Perhaps the only thing surprising about the FDU Poll finding that Jerseyans want their full property tax deduction restored – is that only approximately two of every three residents feel this way.
The June 9-16 poll of registered voters showed 63 percent want the $10,000 federal cap on state and local taxes removed.
Interestingly, half of those saying it should be restored, say they haven’t been hurt by the provision that was part of the 2017 tax cut pushed by President Donald Trump.
(It should be noted: About a quarter of respondents (26 percent) said they not heard of the SALT cap.)
During a time when partisanship is high, the poll found little difference among Democrats and Republicans on the issue, according to Dan Cassino, a professor of government and politics at Fairleigh Dickinson University and the executive director of the poll.
“It would make sense for this to be a partisan issue, as it’s tied to Trump and to Democratic members of Congress,” Cassino said. “But if there’s one thing that can transcend partisanship, it’s cold, hard cash.”
In 2017, the Republican Congress and President Trump capped the amount of state and local taxes that could be claimed as a deduction on federal taxes to $10,000. That means that anyone who was paying more than $10,000 a year in local taxes – a group that mostly includes residents of high tax states like New Jersey, New York and Connecticut – would see a tax increase, though that might have been offset by other changes in the tax law.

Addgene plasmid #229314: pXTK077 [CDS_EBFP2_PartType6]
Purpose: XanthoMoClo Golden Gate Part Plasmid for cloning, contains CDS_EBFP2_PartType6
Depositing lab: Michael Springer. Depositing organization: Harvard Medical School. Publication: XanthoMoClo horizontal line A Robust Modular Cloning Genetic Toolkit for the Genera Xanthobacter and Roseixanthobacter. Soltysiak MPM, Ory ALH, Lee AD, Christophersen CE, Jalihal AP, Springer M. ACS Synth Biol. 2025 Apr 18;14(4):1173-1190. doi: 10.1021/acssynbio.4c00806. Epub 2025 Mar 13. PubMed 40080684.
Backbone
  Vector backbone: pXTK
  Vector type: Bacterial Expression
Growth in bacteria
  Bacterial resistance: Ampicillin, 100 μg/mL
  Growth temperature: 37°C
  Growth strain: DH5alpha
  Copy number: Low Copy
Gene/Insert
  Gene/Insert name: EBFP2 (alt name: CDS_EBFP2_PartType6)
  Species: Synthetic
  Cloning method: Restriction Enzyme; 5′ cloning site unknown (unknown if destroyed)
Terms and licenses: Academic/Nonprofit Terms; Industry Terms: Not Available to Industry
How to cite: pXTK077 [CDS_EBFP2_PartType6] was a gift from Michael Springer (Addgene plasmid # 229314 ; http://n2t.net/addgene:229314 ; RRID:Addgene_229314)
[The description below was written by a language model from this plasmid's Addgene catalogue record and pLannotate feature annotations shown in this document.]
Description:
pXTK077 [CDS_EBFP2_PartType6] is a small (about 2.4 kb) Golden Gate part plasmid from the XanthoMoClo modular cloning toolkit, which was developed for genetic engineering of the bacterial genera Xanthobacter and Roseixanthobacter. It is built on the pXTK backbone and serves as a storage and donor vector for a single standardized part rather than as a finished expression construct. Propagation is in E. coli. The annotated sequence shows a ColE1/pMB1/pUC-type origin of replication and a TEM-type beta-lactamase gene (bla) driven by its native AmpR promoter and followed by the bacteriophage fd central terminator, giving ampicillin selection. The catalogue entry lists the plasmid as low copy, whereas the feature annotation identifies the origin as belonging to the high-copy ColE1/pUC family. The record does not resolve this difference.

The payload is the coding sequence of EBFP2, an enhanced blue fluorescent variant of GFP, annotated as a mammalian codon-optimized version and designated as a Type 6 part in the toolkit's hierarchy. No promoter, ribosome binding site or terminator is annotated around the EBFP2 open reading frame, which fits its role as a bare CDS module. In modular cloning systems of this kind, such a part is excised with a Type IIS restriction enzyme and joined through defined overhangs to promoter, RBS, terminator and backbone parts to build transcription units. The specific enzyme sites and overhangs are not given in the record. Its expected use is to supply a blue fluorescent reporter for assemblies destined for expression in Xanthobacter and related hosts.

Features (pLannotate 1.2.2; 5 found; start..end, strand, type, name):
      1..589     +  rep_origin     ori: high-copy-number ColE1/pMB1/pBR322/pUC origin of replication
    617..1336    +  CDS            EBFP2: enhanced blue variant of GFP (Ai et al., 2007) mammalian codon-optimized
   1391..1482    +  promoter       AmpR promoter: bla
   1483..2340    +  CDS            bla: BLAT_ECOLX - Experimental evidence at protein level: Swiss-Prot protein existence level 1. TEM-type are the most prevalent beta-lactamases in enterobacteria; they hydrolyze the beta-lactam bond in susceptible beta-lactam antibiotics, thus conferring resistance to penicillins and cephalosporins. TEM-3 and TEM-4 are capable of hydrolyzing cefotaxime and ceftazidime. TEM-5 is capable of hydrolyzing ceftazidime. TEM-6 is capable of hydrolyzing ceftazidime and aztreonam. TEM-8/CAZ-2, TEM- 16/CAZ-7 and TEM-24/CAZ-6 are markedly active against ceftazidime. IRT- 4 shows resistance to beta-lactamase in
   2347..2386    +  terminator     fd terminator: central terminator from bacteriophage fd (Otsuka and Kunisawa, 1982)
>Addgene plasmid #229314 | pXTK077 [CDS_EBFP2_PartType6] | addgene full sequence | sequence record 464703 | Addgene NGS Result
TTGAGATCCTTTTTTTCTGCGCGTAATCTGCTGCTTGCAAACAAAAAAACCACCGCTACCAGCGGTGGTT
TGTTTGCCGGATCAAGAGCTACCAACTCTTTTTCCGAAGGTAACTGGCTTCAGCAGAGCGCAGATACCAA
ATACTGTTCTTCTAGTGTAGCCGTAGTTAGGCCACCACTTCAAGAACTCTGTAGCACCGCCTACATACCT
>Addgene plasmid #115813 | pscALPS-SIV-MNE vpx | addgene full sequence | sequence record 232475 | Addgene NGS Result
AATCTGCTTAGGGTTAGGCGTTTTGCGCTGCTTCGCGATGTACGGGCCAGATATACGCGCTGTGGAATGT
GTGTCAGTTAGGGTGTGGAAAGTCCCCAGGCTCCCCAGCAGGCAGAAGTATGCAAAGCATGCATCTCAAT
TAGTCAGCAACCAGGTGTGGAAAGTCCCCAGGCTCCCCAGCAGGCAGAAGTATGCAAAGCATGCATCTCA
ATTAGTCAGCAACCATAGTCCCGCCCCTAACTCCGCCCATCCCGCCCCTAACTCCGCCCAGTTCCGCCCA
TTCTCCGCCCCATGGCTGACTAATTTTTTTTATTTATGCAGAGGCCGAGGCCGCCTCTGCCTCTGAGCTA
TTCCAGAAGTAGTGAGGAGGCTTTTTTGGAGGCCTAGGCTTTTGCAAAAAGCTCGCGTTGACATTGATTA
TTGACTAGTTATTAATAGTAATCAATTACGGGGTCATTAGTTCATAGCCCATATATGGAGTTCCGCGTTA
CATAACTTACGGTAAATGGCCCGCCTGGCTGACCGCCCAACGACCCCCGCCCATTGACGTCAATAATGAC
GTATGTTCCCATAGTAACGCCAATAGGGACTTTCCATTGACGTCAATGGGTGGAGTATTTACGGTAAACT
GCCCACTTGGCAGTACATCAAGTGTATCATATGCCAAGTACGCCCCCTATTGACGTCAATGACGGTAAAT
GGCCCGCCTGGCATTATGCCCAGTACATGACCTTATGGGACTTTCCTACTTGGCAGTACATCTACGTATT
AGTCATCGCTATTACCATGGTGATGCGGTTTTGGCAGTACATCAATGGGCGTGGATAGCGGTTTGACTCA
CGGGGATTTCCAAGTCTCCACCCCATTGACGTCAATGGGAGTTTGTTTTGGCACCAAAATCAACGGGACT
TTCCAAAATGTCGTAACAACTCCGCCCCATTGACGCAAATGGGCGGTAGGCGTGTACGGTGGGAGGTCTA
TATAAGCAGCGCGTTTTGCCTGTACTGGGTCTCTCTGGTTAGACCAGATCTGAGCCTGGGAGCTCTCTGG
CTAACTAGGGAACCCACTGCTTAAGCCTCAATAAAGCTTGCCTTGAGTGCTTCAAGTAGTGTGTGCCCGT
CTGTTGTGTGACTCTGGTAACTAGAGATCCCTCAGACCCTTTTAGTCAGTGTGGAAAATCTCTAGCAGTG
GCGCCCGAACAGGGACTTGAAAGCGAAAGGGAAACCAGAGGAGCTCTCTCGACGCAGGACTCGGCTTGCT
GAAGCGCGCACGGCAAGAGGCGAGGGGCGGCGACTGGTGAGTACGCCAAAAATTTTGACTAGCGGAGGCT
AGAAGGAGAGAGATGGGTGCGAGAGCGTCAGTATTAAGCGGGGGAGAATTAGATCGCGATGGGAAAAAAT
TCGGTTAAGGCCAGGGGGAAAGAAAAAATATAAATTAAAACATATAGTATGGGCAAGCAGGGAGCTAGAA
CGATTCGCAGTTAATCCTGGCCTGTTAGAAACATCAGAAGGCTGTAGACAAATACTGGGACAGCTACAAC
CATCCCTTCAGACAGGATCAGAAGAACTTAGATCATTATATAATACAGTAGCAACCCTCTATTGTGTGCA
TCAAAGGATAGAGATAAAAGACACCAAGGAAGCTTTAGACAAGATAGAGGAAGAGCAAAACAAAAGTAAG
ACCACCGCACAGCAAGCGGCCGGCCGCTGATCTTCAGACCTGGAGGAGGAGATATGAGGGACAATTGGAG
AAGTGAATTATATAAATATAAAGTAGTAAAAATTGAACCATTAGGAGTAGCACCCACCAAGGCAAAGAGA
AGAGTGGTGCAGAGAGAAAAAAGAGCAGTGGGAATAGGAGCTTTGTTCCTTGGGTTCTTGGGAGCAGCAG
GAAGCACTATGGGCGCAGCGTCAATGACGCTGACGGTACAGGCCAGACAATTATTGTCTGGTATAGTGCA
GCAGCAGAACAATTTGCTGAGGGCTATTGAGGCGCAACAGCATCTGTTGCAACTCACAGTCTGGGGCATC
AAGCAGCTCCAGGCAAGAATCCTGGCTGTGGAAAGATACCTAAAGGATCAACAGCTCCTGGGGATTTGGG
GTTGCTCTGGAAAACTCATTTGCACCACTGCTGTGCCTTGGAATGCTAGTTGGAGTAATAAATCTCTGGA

In 2020, the mean homeowner in New Jersey paid about $9,000 in property taxes, though mean taxes in many counties, especially in North Jersey, are above $10,000. Democratic members of Congress in New Jersey have said that restoring the cap is a top priority, though progress has, so far, been limited.
“The SALT cap was largely seen as an attack on Democratic states,” Cassino said. “Even though it’s mostly impacting residents of wealthier areas in North Jersey, support for restoring the deduction is pretty close to universal.”
The bipartisan nature of views on the SALT deduction are likely due to the widespread impact of the cap on New Jersey voters, Cassino said. About a third of voters (35 percent) say that the cap has increased their taxes, a figure that’s no different among Republicans (36 percent), Democrats (34 percent), or independents (35 percent). A smaller number (28 percent) say that it hasn’t increased their taxes, and a surprisingly large number of voters (30 percent) say that they’re not sure if it increased their taxes or not.
“For all the coverage that the SALT cap has gotten in the press, it doesn’t directly impact everyone,” Cassino said. “Renters, people with mortgages, anyone who doesn’t itemize their deductions, they may not even notice the difference.”